Children’s Wisconsin announced on Oct. 22 that they would no longer offer primary care services at their clinic in Milwaukee’s Metcalfe Park neighborhood, changing the health care landscape in Wisconsin’s largest city.
“We have determined that the space and size constraints at [Metcalfe Park] do not allow us to consistently deliver the services our patients require,” Children’s Wisconsin spokesperson Ashley Janzen said in a statement to The Daily Cardinal. “We will work with the community and local leaders and organizations to determine the next use of this space to support kids and families.”
This scenario echoes the decision made by Ascension Wisconsin to close down the labor and delivery unit at its St. Francis Hospital in December 2022.
In a statement to the Cardinal, an Ascension Wisconsin spokesperson said “a combination of the loss of our obstetrical providers and low birthing volumes” led to its decision. They said the hospital will still provide delivery and immediate postpartum care through emergency medicine physicians.
What is happening in Metcalfe Park is a microcosm of wider health care access issues facing minority communities across Wisconsin.
In Wisconsin, 31% of all Black residents reported being in fair or poor health while 14% of white residents reported the same, according to the Kaiser Family Foundation. More than 1-in-4 Black residents also reported having no usual source of care, compared to 17% of white residents.
Metcalfe Park, an overwhelmingly Black neighborhood in Milwaukee, has a median household income of only $19,458, according to the city of Milwaukee. The 2020 census reported a median household income in Wisconsin of $67,080.
Minority and low-income individuals often suffer from worsened health outcomes due to low nutrition and the prevalence of toxic elements in areas with higher minority populations, according to the Milwaukee Journal Sentinel.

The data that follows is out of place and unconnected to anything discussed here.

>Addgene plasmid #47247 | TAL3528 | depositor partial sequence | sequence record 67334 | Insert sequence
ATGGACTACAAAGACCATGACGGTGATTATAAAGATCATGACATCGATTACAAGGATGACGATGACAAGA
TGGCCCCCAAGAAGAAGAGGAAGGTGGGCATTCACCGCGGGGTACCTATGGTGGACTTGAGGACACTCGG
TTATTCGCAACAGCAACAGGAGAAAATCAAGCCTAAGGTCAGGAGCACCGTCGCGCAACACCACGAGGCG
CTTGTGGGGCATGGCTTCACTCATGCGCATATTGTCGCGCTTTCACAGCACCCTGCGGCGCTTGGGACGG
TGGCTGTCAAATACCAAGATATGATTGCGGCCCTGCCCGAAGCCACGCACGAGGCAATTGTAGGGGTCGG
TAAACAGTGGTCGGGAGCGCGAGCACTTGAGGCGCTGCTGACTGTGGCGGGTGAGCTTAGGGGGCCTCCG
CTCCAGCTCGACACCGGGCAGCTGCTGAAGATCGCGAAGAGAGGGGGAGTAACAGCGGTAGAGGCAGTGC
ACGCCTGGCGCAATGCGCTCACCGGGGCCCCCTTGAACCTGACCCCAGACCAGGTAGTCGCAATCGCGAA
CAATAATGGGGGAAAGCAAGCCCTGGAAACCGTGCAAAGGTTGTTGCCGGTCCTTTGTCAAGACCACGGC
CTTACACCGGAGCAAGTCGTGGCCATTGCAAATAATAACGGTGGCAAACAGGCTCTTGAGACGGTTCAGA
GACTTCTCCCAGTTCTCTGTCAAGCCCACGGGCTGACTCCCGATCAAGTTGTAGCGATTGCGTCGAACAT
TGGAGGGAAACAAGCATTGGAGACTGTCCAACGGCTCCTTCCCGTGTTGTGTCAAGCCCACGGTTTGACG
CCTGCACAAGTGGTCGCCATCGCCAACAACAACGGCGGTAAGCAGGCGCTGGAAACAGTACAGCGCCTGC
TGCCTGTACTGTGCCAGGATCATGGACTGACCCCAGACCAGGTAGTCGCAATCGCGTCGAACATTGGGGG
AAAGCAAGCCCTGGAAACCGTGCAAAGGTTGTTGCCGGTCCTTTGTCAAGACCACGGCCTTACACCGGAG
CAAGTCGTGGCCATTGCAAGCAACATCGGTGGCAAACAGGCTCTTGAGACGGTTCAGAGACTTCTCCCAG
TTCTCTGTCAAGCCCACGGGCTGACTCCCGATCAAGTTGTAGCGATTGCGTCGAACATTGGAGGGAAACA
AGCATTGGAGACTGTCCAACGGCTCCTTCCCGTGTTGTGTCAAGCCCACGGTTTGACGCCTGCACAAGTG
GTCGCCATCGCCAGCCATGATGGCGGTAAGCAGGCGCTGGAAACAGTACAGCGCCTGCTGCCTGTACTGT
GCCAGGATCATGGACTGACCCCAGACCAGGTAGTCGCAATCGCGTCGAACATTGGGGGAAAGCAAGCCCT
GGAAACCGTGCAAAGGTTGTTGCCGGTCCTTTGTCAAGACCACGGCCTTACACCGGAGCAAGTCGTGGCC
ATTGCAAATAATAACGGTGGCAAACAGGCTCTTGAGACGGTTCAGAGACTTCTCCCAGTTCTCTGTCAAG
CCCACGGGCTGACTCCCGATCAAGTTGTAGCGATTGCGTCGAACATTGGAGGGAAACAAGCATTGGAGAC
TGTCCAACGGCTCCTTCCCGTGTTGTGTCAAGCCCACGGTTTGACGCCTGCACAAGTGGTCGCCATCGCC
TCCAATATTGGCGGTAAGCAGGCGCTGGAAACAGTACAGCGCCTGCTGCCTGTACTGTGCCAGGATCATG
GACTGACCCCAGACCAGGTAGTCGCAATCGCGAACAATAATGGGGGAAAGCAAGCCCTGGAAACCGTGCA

According to the National Library of Medicine, providers' failure to hire physicians from underrepresented groups is one of the contributing factors to healthcare droughts in predominantly minority communities.
A 2022 report from the Wisconsin Department of Health Services found that Black mothers see pregnancy-related death rates five times higher than those of white mothers. What’s more, Black infants suffer from death rates that are 2.7 times as high as those of white infants.
“We are concerned about access to healthcare for our constituents and families, including our burgeoning Latino/x and immigrant communities,” Common Council President José G. Pérez and Milwaukee Aldermen Scott Spiker, JoCasta Zamarripa and Marina Dimitrijevic said in a statement on the decision. “This decision means that expecting families have to travel further for the care they may need.”
For some, this recent shuttering of services across the state highlights the need for healthcare reform.
Sen. Chris Larson, D-Milwaukee, said in a Twitter post the situation is a stark example of how the market-based model of healthcare in the United States is broken.
“This is just another example of why a Medicare for All type solution is so needed,” Larson said in an email to the Cardinal.
Gov. Tony Evers, a Democrat, has stated expanding access to healthcare in Wisconsin is a top priority for his administration.